Adoptive Parent Resources / Starting the Adoption Process

Types of Adoption

Types of Adoption

There are three types of adoption: open adoption, semi-open adoption, and closed adoption. Each expectant mother chooses the type of adoption she would like to have. We only present her with adoptive families that are interested in the same type of adoption. Though you may prefer a specific adoption type, it is beneficial to remain open minded in case the expectant mother who chooses you prefers a different arrangement at some point.

Open Adoption

Open adoption is now the most widely practiced form of adoption in the United States. In an open adoption, identifying information is shared, including names, phone numbers, email addresses, and more. An open adoption includes varying degrees of openness after the adoption process is finalized. This typically includes emails, letters, pictures, phone calls, video chat, and/or in-person visits. Fully open adoptions can also include relations with extended biological family members, such as grandparents and siblings.

In every open adoption, it is important that birthparents and adoptive families have the same understanding of what “open” means and that they remain committed to meeting the needs of the child throughout his or her life.

Semi-Open Adoption

With a semi-open adoption, general information is shared between adoptive families and birthmothers. Semi-open adoptions usually consist of the exchange of letters, emails, and photos, either directly or through a third party. Though contact is limited after birth, it is not uncommon to meet face-to-face at some point before the birth or for the birthparents and adoptive parents to spend time together at the hospital during or after the birth.

Semi-open adoption doesn't usually involve any post-placement, face-to-face visits. The children involved don't normally have any direct communication with their birthparents. Like a closed adoption, once a child reaches the age of majority in their state, they have the option of searching for or being searched for by their biological family. Unlike a closed adoption, those involved in a semi-open adoption usually have access to some basic information that can assist in their search process.

Closed Adoption

In a closed adoption, the adoptive family and the birthmother never meet and know nothing or very little about one another. Closed adoptions have become the exception in domestic adoption rather than the rule.

In a closed adoption, the adoption professionals involved will usually choose the adoptive family for the child. It is important to remember that having a closed adoption does not guarantee that once a child reaches the age of majority in your state he or she will not seek out and reunite with their biological families or that the biological family will not seek and reunite with the child that was adopted. The closed or open adoption agreements made between the birthparents and adoptive parents at the time of the child's birth only stay in force until the child reaches the legal age in which they can make decisions for themself.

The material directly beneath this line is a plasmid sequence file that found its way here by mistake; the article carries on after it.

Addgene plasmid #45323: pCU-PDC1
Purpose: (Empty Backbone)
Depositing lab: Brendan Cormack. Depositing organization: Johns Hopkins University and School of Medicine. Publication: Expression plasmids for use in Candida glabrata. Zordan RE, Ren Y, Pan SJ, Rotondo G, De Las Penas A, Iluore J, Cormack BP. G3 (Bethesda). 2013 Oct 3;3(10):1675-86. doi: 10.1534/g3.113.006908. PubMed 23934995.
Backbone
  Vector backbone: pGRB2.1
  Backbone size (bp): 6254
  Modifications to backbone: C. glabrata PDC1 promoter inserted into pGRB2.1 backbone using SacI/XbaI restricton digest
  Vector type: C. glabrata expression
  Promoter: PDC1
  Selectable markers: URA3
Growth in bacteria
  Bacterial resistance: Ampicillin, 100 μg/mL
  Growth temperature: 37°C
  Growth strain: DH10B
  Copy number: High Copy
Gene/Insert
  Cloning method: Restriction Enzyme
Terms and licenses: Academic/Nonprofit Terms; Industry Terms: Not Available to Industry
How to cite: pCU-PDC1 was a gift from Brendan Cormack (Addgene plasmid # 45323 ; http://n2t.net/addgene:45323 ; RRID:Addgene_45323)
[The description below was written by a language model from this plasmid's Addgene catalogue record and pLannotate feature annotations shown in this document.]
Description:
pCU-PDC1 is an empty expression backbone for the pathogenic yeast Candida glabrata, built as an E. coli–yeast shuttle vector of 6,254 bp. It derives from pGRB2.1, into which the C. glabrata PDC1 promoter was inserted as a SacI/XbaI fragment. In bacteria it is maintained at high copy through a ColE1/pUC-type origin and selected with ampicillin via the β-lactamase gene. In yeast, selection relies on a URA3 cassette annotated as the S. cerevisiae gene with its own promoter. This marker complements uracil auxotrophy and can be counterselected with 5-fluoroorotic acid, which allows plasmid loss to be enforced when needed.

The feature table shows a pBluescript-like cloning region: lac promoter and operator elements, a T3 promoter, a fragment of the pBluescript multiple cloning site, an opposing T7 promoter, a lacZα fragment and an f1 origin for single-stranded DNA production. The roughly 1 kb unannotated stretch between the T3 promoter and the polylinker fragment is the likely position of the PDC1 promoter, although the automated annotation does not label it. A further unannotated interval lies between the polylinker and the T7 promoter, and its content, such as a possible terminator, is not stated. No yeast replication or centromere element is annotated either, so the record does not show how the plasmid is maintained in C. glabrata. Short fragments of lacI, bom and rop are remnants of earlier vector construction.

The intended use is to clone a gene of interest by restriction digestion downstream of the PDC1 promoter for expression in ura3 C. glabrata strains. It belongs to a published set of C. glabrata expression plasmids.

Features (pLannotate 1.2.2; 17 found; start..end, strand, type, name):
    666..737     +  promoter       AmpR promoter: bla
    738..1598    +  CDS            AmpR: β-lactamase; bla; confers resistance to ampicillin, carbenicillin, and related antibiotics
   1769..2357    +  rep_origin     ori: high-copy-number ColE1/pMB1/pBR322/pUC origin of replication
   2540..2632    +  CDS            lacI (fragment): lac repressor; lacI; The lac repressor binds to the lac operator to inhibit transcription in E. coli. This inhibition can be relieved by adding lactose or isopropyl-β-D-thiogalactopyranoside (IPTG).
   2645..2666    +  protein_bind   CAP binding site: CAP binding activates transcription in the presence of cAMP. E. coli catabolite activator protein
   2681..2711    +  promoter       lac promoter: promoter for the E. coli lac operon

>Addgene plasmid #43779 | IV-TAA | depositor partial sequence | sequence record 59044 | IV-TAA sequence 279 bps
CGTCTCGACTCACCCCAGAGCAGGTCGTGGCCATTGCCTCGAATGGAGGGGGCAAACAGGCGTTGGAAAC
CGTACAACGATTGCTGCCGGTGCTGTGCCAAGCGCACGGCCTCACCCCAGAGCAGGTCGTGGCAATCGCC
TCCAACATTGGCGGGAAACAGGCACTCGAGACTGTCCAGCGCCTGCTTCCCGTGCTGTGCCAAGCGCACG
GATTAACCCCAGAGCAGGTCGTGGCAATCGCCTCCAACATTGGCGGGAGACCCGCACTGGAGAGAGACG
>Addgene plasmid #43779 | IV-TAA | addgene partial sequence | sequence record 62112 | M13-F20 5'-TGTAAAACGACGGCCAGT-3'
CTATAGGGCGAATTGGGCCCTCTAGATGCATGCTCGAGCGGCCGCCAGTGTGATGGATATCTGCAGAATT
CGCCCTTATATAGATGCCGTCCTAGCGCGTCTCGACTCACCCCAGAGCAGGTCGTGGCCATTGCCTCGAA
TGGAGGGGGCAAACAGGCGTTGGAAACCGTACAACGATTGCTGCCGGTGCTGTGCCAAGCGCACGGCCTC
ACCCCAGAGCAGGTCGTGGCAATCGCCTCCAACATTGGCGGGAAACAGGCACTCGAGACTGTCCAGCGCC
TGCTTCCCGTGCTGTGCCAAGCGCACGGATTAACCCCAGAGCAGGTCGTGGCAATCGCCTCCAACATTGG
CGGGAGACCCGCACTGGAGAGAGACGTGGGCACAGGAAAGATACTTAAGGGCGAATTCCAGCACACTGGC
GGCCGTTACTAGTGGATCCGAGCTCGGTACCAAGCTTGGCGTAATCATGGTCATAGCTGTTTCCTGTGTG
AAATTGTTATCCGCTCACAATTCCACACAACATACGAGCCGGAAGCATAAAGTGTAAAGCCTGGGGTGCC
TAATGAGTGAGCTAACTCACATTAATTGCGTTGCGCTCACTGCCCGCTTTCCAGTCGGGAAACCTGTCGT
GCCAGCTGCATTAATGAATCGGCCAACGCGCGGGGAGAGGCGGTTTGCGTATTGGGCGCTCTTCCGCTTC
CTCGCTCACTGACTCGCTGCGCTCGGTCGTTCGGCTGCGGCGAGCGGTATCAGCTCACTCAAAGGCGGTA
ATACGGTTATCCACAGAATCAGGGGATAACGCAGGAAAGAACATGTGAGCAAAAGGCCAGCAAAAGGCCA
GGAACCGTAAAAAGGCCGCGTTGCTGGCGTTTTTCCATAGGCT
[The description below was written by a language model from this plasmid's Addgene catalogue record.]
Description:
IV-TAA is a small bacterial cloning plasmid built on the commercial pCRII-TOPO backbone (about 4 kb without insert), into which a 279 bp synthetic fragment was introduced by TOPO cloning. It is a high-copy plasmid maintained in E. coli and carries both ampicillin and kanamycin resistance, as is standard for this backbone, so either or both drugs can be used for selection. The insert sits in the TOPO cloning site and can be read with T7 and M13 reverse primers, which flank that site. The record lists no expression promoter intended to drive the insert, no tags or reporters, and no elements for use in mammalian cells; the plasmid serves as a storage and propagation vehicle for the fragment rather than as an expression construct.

How to Choose

In recent years, the trend has been toward there being more openness in adoption. If you want a closed adoption, you might be struggling with whether to consider agreeing to a semi-open or open adoption instead. Here are some things to consider when choosing between an open adoption and a closed adoption.

  • Think about why you are reluctant to enter into an open adoption. Many adoptive parents want a closed adoption because that is the only type of adoption they are familiar with. Explore your reasons for not wanting to have more openness in your relationship with your child’s birth family after the adoption.
  • Consider the reasons open adoption has become the trend. When all adoptions were closed, adoptive families did not know why their child was placed for adoption. They also did not have access to any family medical history. Understanding the reasons behind open adoption can make that option seem less daunting.
  • In most open adoptions, the adoptive family sends the birthmother pictures and letters on a regular schedule, such as monthly, semi-annually, or annually. You may also meet the expectant mother before the baby is born.
  • Ask yourself if you would be willing to follow through on promises to the birthmother. Some hopeful adoptive parents will promise whatever they need to in order to entice an expectant mother to choose them, but this is unethical. If you are not willing to follow through with sending pictures and letters to the birthmother, then choose a closed adoption.
  • Think about whether an open or closed adoption would be best for your child. Do you think your child would appreciate knowing their birthmother cared enough to want to know how they are doing? Or do you think it’s in the best interest of a child to have no contact with their birthmother?
  • Ask yourself if you are willing to wait longer for a closed adoption. Since most expectant mothers want some form of openness, it generally takes longer to find an expectant mother who wants a closed adoption.